Setting boundaries is absolutely critical to success at work and in life more broadly. Here is why doing so is so critical.
One of the biggest challenges we face in our careers these days is the issue of never being away from work. We are always pushing and never off. Even vacation is disappearing for the most senior professionals.
Sure, vacation still exists in name, but it would often be more aptly named “working from the location of your choice.”
Many of us have one smartphone for both work and personal use, and this means that even on vacation you check your email periodically. Maybe respond to a couple of the important ones.
And here is the story we tell ourselves to feel okay about it: “Well, if I don’t check it then there will be a giant pile when I get home, so this makes it easier.” Net result: a half vacation where you are never fully unplugged.
The Need to Feel Valued
Vacation though, is the least of our issues. After all, those only come a few times a year. The bigger issue is nights and weekends. How many times do we go home from work, turn our attention to our kids, then sneak a peak at our phone periodically when we think our kids might not be looking.
I know I’m guilty of it. Much less so than I used to be, but I still do it.
The challenge is that we never get a chance to unplug from the stress of the workplace. –Just knowing that your iPhone might have an important message on it means you don’t mentally relax… and of course the ping of a message coming in also stimulates cortisol and a shot of adrenaline, which can be somewhat addicting.
The important message that comes to us on our phone also makes us feel wanted… and valued. In other words, we have a device that we keep with us almost all the time that serves the purpose of making us feel good about ourselves… even if what is wanted from us is more work.
Of course, technology is just an enabler of workplace productivity with a tendency to reach into our lives. While we may tend to think that the late night and weekend work related emails are unfair, in fact they aren’t. They are just a function of the core reason most companies exist: to maximize shareholder value. Driven, ambitious leaders tend to push their teams to increase productivity, which is actually a very good thing.
Of course, working all hours of the day and night doesn’t increase productivity; it actually decreases it. Worse, it tends to take a toll on your personal relationships and your health, and this is where we need to push back and take accountability ourselves.
Beyond the research around our inability to focus for periods of more than 90-120 minutes at a time without a break, the fact that working all the time reduces productivity is pretty common sense:
- Ideas tend to come to us when we are out for a walk, in the shower, or otherwise doing something other than working.
- When we aren’t taking care of ourselves physically, we have less energy for work.
- When things aren’t going well at home in the relationships that matter most to us, our ability to focus at work is greatly compromised.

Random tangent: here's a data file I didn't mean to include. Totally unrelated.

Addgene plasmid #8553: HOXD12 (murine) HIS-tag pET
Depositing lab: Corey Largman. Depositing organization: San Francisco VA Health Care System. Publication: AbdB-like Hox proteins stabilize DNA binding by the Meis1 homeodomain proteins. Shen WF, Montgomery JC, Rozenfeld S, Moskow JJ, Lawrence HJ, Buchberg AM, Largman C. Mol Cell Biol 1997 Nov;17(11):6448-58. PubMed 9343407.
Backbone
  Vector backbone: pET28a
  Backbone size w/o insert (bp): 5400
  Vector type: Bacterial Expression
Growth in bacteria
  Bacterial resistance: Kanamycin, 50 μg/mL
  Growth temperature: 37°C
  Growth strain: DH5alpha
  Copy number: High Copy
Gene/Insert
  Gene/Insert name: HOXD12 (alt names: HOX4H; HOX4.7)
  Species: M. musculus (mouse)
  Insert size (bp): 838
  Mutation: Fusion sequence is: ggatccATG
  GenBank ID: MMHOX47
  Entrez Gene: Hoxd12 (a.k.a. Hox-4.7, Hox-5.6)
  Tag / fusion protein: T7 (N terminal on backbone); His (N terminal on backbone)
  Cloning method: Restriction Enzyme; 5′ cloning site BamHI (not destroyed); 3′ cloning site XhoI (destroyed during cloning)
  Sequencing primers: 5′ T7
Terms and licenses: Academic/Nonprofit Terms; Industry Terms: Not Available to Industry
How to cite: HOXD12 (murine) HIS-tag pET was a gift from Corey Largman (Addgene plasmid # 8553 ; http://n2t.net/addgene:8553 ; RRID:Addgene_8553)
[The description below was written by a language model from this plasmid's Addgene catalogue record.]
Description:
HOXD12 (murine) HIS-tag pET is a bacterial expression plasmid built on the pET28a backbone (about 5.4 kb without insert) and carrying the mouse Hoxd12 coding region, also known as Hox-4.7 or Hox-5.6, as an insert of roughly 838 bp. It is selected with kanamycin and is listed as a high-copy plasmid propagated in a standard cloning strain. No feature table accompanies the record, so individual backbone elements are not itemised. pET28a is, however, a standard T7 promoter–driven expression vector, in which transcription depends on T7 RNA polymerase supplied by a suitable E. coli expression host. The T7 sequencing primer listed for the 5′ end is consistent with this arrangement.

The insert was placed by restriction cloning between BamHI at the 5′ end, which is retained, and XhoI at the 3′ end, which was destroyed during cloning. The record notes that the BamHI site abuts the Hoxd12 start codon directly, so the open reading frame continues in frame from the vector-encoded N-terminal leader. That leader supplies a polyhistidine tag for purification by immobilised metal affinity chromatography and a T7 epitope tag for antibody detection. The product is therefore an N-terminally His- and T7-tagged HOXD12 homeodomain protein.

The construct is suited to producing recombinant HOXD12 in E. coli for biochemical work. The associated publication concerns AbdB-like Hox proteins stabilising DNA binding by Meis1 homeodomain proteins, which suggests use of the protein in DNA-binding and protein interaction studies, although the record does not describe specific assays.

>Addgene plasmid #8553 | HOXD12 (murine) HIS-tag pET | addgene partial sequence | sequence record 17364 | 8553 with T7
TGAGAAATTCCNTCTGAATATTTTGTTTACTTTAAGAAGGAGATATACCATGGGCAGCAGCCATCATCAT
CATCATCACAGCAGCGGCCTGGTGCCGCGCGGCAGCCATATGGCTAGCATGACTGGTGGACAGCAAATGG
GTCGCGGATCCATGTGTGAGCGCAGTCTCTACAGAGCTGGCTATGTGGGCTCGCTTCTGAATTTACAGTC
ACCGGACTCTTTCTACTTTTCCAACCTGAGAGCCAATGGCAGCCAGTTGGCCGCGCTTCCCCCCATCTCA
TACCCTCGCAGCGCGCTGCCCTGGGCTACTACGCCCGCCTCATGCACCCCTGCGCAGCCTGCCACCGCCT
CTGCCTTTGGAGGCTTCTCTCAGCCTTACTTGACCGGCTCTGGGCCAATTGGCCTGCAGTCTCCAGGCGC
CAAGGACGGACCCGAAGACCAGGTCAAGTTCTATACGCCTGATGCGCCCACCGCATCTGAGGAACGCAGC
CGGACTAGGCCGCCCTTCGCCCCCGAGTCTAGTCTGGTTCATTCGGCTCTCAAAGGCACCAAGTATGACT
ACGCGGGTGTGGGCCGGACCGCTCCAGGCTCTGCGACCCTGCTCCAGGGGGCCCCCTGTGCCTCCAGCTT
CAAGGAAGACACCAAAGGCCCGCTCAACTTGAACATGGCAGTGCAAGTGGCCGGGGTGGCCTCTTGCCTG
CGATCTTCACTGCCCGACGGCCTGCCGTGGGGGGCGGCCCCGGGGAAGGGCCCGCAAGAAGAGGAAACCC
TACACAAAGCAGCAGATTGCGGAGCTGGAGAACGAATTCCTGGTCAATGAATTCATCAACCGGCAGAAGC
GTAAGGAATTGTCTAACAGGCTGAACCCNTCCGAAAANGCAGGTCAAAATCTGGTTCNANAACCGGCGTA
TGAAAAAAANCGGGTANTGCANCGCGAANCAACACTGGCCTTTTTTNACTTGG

So what do you do about it? After all, there is an endless push to produce.
One of the most important things you can do is set boundaries.
Setting boundaries at work is really, really hard to do. If you want to get promoted rapidly you pretty much say yes to things (at least early in your career) and as you move mountains, you get a reputation for great results which puts even greater demand on your time.
In other words, after a while it can become difficult to establish boundaries. Yet it is critical.
I believe that the most important boundaries you can set are those where you will spend focused, attentive time with your family. As an example, being home for dinner with your family each weekday and having your phone off during that time.
Another example is a weekend event/routine that is important to your family, for example going to church, going for a hike together, or otherwise.
The point is to block this time off. Yes, you may have to adjust these routines periodically to accommodate work related events/issues, but the point is to establish these boundaries.
As I’ve shared in the past (see Career Coaching: Build Your Dream Life…Or Else), I’ve found setting boundaries to be extremely helpful to me personally. In fact, they have actually served to increase my personal productivity at work and increase my happiness at home. (-Amazing how these two things tend to go hand-in-hand, isn’t it?)
Now if you are looking to set some boundaries, there are two ways to approach it:
- The invisible boundary – i.e. set a boundary but don’t tell anyone about it until it is necessary.
- Publicly declaring a boundary – i.e. letting people know about certain boundaries on your time in advance
Each has its own benefits and drawbacks, but in either case sooner or later you are going to end up saying no (see How to Say No for details on how to do this effectively).
Let me offer one other clarifying note. Very frequently people think that a change in jobs is the solution to increasing their quality of life. In some cases this is true, certain corporate cultures are not conducive to a high quality of life. However, in the case of most organizations, the issue is often really about setting boundaries for yourself.
In other words, your quality of life is in your control.
A firm will take from you; that is in its nature. Your obligation is to provide as much value as you possibly can over the long term for that organization, which is most often accomplished by simply ensuring that you draw certain boundaries which allow you to take care of yourself… to sharpen the saw as they say.
My recommendation: take time to write down what your boundaries are specifically. Whether time with family, time to work out during the week, ability to participate in an event you enjoy, etc. Committing to how you will invest your time is critical to getting the results in life you want.